April 9, 2014
One night in early 2013, three childhood friends and prominent community leaders from Nigeria were discussing the current state of their hometown of Lagos. Olasupo Shasore, Olufemi Olarewaju and Adeyemi Adewole wanted to find a solution that would sustain Lagos’ increasing population and infrastructure demands. Specifically, how can Lagos provide for its people amid climate change, population growth and economic inequality? How can it grow in a sustainable manner?
Shasore, Olarewaju and Adewole believed the natural choice was to create a new knowledge center consisting of a school and institute dedicated to teaching and practicing sustainability using project-based learning and real-world experiences that would train the next generation of sustainability leaders.
“We have development issues in West Africa,” said Olarewaju, a senior research coordinator at Lagos Island’s Center for Public Policy Alternatives, an independent public policy think tank. “Those interested in attacking these challenges (such as Arizona State University), and leveraging sustainability processes in more developed regions present an excellent opportunity for us to adopt and adapt the lessons they’ve learned over the last decade.”
With an estimated population of 20 million and still climbing, Lagos is one of the planet’s mega
-cities. Lagos Island in particular is facing serious development challenges due to population growth, including inadequate power infrastructure, poor sanitation, chaotic transportation, growing slums and a rising sea level.
“Lagos needs an institution that focuses on and provides solutions for the long-term health and vitality of our environment and people,” said Shasore, former attorney general and Commissioner for Justice for Lagos State. “With our projected population increase, rapid urbanization and infrastructure challenges, we need sustainability education and practices that are directly applicable to our local context. Building capacity and resiliency is a vital pathway for our long-term sustainable development needs.”
ASU’s Sustainability Solutions Services, a consulting arm of the Rob and Melani Walton Sustainability Solutions Initiatives, is crafting a design and feasibility study for the Sustainability School Lagos that outlines curriculum, identifies educational needs, pinpoints knowledge gaps, inventories surrounding resources and finds major sustainability themes and transition opportunities.
“Our role is to facilitate an ASU faculty-driven process that defines the kind of institution they want and need in Lagos,” said Dan O’Neill, general manager of the Sustainability Solutions Services. “The Sustainability School Lagos is one catalyst for the revitalization of the city, much like ASU has been a catalyst of Downtown Phoenix’s revitalization.”
Faculty experts from the School of Sustainability advise on solutions-based curriculum and sustainability pedagogy.
“The planet doesn’t just need just our graduates, it needs graduates from all over the world in sustainability,” said Charles Redman, founding director of the School of Sustainability and a faculty adviser for the Sustainability School Lagos. “ASU has the best experience to develop a sustainability institute in Lagos. Sustainability education won’t work with only one institute; there will have to be multiple knowledge centers with diverse pathways to obtain a sustainable future.”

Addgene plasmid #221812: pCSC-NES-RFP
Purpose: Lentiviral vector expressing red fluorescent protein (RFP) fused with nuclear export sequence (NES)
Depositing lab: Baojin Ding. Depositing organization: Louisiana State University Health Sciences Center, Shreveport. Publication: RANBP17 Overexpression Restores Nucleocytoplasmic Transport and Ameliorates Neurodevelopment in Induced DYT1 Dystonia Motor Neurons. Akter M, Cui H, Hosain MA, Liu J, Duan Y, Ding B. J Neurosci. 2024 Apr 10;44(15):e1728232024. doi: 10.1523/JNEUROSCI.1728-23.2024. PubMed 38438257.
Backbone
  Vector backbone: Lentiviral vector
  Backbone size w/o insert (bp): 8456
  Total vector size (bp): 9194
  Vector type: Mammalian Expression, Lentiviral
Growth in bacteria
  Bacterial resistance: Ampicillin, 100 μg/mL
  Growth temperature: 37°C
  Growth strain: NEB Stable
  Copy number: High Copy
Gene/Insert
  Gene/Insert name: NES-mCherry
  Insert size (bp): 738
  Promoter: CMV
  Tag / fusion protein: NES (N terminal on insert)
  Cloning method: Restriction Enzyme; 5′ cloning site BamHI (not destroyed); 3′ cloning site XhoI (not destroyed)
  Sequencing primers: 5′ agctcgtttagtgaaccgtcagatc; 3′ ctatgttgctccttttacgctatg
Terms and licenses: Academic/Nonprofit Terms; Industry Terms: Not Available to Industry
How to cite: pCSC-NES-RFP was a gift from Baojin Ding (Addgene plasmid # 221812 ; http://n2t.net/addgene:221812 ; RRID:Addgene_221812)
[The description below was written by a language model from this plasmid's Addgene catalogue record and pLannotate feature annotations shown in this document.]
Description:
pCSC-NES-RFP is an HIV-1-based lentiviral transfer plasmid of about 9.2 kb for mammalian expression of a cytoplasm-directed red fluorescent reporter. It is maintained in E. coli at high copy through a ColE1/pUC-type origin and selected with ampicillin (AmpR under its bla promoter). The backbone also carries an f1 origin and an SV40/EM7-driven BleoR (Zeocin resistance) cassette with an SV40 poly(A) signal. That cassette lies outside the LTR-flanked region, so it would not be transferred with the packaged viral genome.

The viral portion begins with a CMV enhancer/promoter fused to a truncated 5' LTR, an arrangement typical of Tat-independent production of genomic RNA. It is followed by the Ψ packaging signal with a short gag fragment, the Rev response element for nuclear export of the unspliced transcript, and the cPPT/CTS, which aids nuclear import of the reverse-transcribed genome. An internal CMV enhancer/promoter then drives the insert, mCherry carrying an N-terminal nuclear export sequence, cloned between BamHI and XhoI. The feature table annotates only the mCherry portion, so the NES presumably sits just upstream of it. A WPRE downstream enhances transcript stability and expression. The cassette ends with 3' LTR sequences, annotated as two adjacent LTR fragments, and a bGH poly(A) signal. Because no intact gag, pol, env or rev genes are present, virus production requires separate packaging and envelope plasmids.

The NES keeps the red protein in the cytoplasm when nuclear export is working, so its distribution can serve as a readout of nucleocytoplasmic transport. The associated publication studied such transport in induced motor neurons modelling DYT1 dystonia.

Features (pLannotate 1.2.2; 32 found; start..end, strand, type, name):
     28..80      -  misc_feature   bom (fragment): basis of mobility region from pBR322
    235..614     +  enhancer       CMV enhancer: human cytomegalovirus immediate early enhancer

And the Sustainability School Lagos will need leaders. To get a jump start on the process, Olarewaju and Adewole are currently obtaining their Executive Master’s for Sustainability Leadership degrees offered by the Walton Sustainability Solutions Initiatives.
“The Executive Master’s for Sustainability Leadership provides the engagement tools necessary for us to lead our society toward a sustainable development imperative,” said Adewole, owner of Adcem Healthcare, a technology-driven health care delivery company in Lagos. “We are applying the content we learn every day to our efforts to establish a sustainability institute in Lagos.”
The institute is getting noticed in Lagos, particularly by the governor, His Excellency Babatude Fashola SAN, who invited O’Neill, project manager Kristen Osgood, Shasore, Olarewaju and Adewole to present the institute to stakeholders in Nigeria this past January. The governor plans to include the institute in the Lagos central business district’s revitalization.
“The sustainability school will be a vital anchor to revitalize our central business district, as well as provide an education, research and solutions platform to invigorate our growth and development as a city, state and nation,” Fashola said.
The Sustainability School Lagos could become a global model, potentially spreading throughout West Africa and replicated in other regions of the world.
“We’re looking forward to the transformation of Lagos in a sustainable manner,” Adewole said. “We need to be the convergence zone between business and society, using technology to leapfrog issues of development.”
Since their initial trip to Lagos in January, the ASU team has been researching cultural contexts, designing the institution and developing its implementation plan. The team will return to Lagos in mid-May to present their findings to stakeholders, as well as discuss a variety of project possibilities that could be incorporated into the education and solutions process. The Sustainability School Lagos is planned to launch in the second half of 2014.
“Our goal is to help the government and business leaders of Lagos realize their dreams to become more sustainable,” said O’Neill. “We want to build a long-lasting partnership in which ASU faculty and students can participate in building a more sustainable West Africa.”